What to call ourselves?
The debate on the details of the term we should use to describe this thing we do with the video games and the tournaments and the money and the streams is as old as the scene itself. Quite frankly I’m sick of the debate. This is a question that has an objective answer, and I hope it’s the last time I or anybody feels compelled to write about it. I’ve come to a conclusion, and I’m going to share with you how I came to it.
The field has already been narrowed by Darwinian means – there’s only a handful of pretty similar terms that people use around the scene – but clearly there’s problems people have with any given front-runner that prevented a clear winner from emerging. We must first come up with a set of criteria through which we can jam all our contestants. This, to me was:
- a term that’s already in wide use. There’s little sense in pulling a new term out of thin air and try to jam it down people’s throats.
- one word is better than multiple. Honestly, the fewer syllables the better.
- it doesn’t try to shirk the sheer nerd factor implicit in what we do. Embrace it, don’t fight it.
- it doesn’t seem like a corporate brand name. Should be grammatically correct and acceptable for inclusion in a dictionary, not an application for a trademark.
- Does not make implications about the ability level of participants – is inclusive, can be applied broadly.
Our contestants, listed from worst to first:
Does not clear #5; in fact it slams right into it. If you use this, I do not think ‘professional’ means what you think it means. It has far more to do with how involved participants are – specifically their ability to devote themselves full-time to said activity because they’re making a living from it – than it does with the ability level of participants. Many people are a part of this scene who do not make a living from it; in fact I’d say you’re pretty lucky if you do.
It does not clear #2 either. Six syllables. There are far easier terms to be used that come with less explanatory baggage. This could easily be interpreted as people that get paid to just sit and play video games; and corporate games testers are nowhere near in the same boat as people in our scene.
Ok, a bit better, but still a mouthful at six syllables. If I used this term here on the blog, I’d have a keyboard shortcut built to type it out.
At the least, it does clear #5; no specific assumptions are made about the ability level of participants.
From here on out, we’ve got derivatives of this term – a contraction of electronic sports.
The main argument I’ve found for this spelling is largely historical. Some folks decided a decade ago that this is the way it should be written.
Where the justification comes from to capitalize the S, I’ve not managed to figure out. How contracting an adjective and a common noun results in the language equivalent of a camel is beyond me.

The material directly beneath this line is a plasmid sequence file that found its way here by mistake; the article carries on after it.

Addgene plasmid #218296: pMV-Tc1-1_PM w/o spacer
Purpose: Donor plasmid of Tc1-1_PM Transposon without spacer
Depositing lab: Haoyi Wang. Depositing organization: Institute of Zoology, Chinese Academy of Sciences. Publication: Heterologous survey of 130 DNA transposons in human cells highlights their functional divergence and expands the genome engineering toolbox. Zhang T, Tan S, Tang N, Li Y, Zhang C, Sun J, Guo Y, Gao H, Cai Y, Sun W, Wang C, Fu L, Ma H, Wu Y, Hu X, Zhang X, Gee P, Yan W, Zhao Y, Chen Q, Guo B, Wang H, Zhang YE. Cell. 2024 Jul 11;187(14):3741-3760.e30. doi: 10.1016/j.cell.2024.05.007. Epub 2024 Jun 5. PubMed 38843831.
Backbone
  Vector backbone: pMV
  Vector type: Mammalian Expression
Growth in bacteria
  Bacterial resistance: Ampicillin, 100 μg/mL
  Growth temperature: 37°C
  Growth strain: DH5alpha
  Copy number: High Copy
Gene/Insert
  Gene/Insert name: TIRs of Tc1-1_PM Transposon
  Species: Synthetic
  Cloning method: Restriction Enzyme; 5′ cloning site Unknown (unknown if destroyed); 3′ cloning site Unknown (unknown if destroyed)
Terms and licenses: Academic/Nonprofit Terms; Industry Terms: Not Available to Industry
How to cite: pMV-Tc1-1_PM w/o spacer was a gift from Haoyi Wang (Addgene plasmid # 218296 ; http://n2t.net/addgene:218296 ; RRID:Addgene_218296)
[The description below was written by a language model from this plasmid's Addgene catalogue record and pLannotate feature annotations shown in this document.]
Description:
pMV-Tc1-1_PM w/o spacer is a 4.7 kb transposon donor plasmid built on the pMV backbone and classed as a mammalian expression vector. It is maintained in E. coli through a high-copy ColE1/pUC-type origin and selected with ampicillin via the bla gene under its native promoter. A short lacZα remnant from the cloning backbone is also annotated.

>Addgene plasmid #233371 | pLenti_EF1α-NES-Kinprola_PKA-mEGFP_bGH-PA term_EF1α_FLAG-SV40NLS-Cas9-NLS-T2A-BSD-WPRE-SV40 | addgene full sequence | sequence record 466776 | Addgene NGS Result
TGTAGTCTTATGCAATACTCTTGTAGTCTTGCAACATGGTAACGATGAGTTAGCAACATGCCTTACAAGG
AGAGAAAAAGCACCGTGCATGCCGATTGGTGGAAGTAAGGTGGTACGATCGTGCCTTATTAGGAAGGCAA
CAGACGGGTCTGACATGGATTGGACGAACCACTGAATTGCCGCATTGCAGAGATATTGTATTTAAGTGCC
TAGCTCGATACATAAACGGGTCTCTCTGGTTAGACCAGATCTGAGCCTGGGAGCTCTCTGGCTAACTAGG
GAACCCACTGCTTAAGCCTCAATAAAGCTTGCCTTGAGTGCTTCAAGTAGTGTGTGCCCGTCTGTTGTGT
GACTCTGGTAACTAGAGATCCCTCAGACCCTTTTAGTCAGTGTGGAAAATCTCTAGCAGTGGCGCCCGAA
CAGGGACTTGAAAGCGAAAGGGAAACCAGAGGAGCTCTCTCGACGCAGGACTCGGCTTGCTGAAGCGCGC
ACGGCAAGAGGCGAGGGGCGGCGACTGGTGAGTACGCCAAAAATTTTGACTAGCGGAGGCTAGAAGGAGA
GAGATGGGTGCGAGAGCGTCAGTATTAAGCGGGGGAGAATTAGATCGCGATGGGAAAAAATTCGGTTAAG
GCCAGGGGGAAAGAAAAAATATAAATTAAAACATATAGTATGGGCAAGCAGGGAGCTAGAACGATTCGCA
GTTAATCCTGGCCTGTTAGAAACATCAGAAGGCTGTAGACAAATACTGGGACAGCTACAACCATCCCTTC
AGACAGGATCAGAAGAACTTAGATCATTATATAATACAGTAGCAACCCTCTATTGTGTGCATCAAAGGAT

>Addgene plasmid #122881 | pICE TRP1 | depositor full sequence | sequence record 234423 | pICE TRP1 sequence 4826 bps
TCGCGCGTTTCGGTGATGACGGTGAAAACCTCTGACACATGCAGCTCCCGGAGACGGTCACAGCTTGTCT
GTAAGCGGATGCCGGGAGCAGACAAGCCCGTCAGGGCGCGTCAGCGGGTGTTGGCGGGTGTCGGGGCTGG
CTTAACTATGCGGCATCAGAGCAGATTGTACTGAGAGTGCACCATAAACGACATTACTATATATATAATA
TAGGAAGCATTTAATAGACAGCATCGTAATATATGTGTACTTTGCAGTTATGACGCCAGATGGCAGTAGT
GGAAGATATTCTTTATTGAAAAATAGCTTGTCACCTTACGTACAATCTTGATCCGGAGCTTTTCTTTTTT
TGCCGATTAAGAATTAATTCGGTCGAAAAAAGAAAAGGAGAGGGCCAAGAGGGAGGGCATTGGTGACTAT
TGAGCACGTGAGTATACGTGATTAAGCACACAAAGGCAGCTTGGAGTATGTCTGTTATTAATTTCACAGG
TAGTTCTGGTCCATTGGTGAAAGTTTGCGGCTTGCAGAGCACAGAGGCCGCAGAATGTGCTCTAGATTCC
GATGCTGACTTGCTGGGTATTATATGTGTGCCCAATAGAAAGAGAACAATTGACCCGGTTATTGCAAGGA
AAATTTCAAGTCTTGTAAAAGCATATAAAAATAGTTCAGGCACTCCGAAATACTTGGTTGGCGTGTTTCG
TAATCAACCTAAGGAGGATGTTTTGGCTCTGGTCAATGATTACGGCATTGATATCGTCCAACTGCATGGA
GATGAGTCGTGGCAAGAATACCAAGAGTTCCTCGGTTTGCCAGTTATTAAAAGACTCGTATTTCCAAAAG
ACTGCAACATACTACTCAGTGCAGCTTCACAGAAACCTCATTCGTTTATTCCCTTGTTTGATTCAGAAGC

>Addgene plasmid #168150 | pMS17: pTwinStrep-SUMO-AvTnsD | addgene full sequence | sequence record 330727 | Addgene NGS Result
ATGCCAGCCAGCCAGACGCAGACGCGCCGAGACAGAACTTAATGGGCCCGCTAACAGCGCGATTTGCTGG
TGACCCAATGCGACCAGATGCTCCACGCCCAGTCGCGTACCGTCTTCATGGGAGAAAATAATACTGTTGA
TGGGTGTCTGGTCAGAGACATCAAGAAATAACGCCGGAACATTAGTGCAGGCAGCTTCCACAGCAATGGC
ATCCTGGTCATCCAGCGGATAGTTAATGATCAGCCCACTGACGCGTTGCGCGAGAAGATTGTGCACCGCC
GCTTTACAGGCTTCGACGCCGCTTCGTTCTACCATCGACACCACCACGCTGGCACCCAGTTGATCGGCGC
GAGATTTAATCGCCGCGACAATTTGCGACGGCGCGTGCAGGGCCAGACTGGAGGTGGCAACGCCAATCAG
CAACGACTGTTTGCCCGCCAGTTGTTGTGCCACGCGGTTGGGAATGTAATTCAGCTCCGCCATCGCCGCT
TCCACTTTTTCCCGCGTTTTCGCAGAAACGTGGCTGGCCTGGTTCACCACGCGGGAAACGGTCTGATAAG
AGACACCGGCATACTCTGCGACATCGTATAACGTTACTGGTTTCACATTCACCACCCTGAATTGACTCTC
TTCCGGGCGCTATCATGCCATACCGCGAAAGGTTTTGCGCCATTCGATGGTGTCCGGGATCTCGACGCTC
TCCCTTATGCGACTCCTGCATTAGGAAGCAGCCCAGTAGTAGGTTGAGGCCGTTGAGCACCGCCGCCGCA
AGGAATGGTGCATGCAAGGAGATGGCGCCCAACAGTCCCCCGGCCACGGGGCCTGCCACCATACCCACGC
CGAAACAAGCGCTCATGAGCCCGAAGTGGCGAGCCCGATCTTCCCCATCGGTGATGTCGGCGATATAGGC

This may have come from the German-speaking folks at the ESL; but it’s still a practice that’s best left to marketing products, not giving a general label to a scene that exists organically without a singular corporate controller. Simply put, there’s no words in the English language that have medial capitals; those that exist are proper nouns that serve as a trademark or brand name.
What do you do when you’d like to use it as the first word in a sentence? How many editors around the scene have rewritten a sentence to get around the awkward problem ‘ESports’ presents?
Historical longevity does not excuse it’s continued use; it’s plainly incorrect from a grammatical sense, and there are better alternatives.
The hyphen is mildly annoying but is far more passable than a medial capital; it represents the contraction in a far more natural way, and is a common noun.
The hyphen could also be justified as a pronunciation aid; but this I think is unnecessary. There are other words that have a long ‘e’ as the first syllable of a word: evangelize, ephemeral, epiphany come to mind.
If you use this, I suppose it can be given a pass, but I think in the long run, the most logical form of this word is…
Being a single character away from ‘sports’ is a symbolism that I don’t think should be shrugged off. After all, what goes on here is just a rough approximation of sports.
No, I don’t want to dive into that debate either; one that I think is far sillier than the one I’m dissecting currently. Starcraft, Counter-strike, DotA – when undertaken in a more organized fashion, produces all the symptoms of a sport.
It’s short, it’s represented as a common noun, it’s perfectly easy to pronounce (is there really any danger in people saying ‘ehh sports’), it doesn’t chop the visual flow of a sentence with an unnecessary hyphen, and it communicates quickly just what all this is.
In most circles the hyphen in Counter-strike – one that’s part of a brand name and is very much real – is one that’s shrugged off or forgotten by a great many esports writers. Why we cling to it desperately in one term and not the other, I can’t understand.
From a grammatical standpoint, there’s plenty of words previously contracted and hyphenated that have since dropped their hyphens. As ‘english marches on’ the prognosis isn’t good for our friend, the hyphen. As progressive and forward thinking we all imagine we are being involved with this new sporting frontier, the hyphen is backwards.
You may think I’m splitting hairs here, and maybe so; but that’s what issues of grammar and typography is all about. We’re not just supposed to find any old way about communicating a thought, but we’re tasked with finding the best way of doing so, and when it comes to the noun that takes up that task for our scene, ‘esports’ is it.
So, let’s just use that and be done with it, shall we?